Tatsat Chronicle Magazine

China and Pakistan are two of the ten countries where internet freedom is deteriorating

An international freedom advocacy and research organisation has identified Pakistan as one of the top ten countries in the world where internet freedom is eroding, raising concerns about the country’s proposed policies, which could further erode cyber liberty

According to Freedom House, an international freedom advocacy organisation, China and Pakistan are among the top ten countries in the world where internet freedom is deteriorating. According to the group’s research, “Freedom on the Net 2021: The Worldwide Drive to Control Big Tech,” global internet freedom has fallen for the 11th year in a row.

The audit also voiced worries about Pakistan’s new policies, which might limit internet freedom. According to the report, internet freedom has deteriorated the most in Myanmar, Belarus, and Uganda. Myanmar also reported a 14-point drop, the largest since the organisation began documenting the country.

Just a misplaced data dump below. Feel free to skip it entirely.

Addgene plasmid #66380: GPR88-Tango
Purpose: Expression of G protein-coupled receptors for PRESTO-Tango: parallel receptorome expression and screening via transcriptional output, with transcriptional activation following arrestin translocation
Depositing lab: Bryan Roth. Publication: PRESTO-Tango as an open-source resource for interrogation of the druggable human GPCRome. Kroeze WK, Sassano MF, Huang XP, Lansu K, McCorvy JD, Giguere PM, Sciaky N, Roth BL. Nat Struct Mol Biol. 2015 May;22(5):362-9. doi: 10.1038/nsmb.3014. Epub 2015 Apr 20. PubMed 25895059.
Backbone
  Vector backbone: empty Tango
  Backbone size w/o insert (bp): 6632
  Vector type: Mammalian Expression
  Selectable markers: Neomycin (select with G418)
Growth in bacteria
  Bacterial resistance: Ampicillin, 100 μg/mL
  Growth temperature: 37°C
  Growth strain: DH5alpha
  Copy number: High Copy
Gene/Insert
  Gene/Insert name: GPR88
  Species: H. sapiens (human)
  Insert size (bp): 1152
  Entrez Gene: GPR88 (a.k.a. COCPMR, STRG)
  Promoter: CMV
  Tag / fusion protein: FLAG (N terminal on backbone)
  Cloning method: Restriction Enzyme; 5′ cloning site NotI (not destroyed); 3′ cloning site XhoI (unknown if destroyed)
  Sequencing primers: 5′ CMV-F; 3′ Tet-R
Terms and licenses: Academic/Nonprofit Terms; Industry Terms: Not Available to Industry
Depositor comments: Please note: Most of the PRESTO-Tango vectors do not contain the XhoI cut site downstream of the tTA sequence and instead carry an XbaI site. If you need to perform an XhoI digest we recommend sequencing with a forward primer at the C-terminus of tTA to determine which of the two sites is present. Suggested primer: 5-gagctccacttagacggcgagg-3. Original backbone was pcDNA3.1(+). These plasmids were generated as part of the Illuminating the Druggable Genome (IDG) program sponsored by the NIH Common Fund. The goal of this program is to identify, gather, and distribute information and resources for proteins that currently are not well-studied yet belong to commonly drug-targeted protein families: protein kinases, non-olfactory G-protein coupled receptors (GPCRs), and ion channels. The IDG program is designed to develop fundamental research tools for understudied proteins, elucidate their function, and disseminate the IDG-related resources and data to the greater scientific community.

Iceland, Canada, and Germany were among the top ten countries having the most freedom on the internet. For the seventh year in a row, China has been named the world’s worst abuser of internet freedom, scoring zero points in the category of “violation of user rights.” The ruling Chinese Communist Party (CCP) is extending its grip on the state bureaucracy, the media, internet expression, religious groups, colleges, enterprises, and civil society organisations, according to the report, and it is undermining its own already limited rule-of-law advances.

Iceland, Estonia, Canada, Costa Rica, Taiwan, Germany, France, the United Kingdom, Georgia, and Japan are the top ten countries having the most internet freedom. On the internet freedom scale, countries with scores of 70 to 100 are classified as ‘free,’ while those with scores of 40 to 69 are classified as ‘partly-free.’ Countries with a score of less than 39 are labelled as “not free.”

The research claims that the ruling Chinese Communist Party (CCP) is extending its grip on the state bureaucracy, the media, internet expression, religious groups, colleges, enterprises, and civil society organisations, as well as undermining its own already limited rule-of-law advances.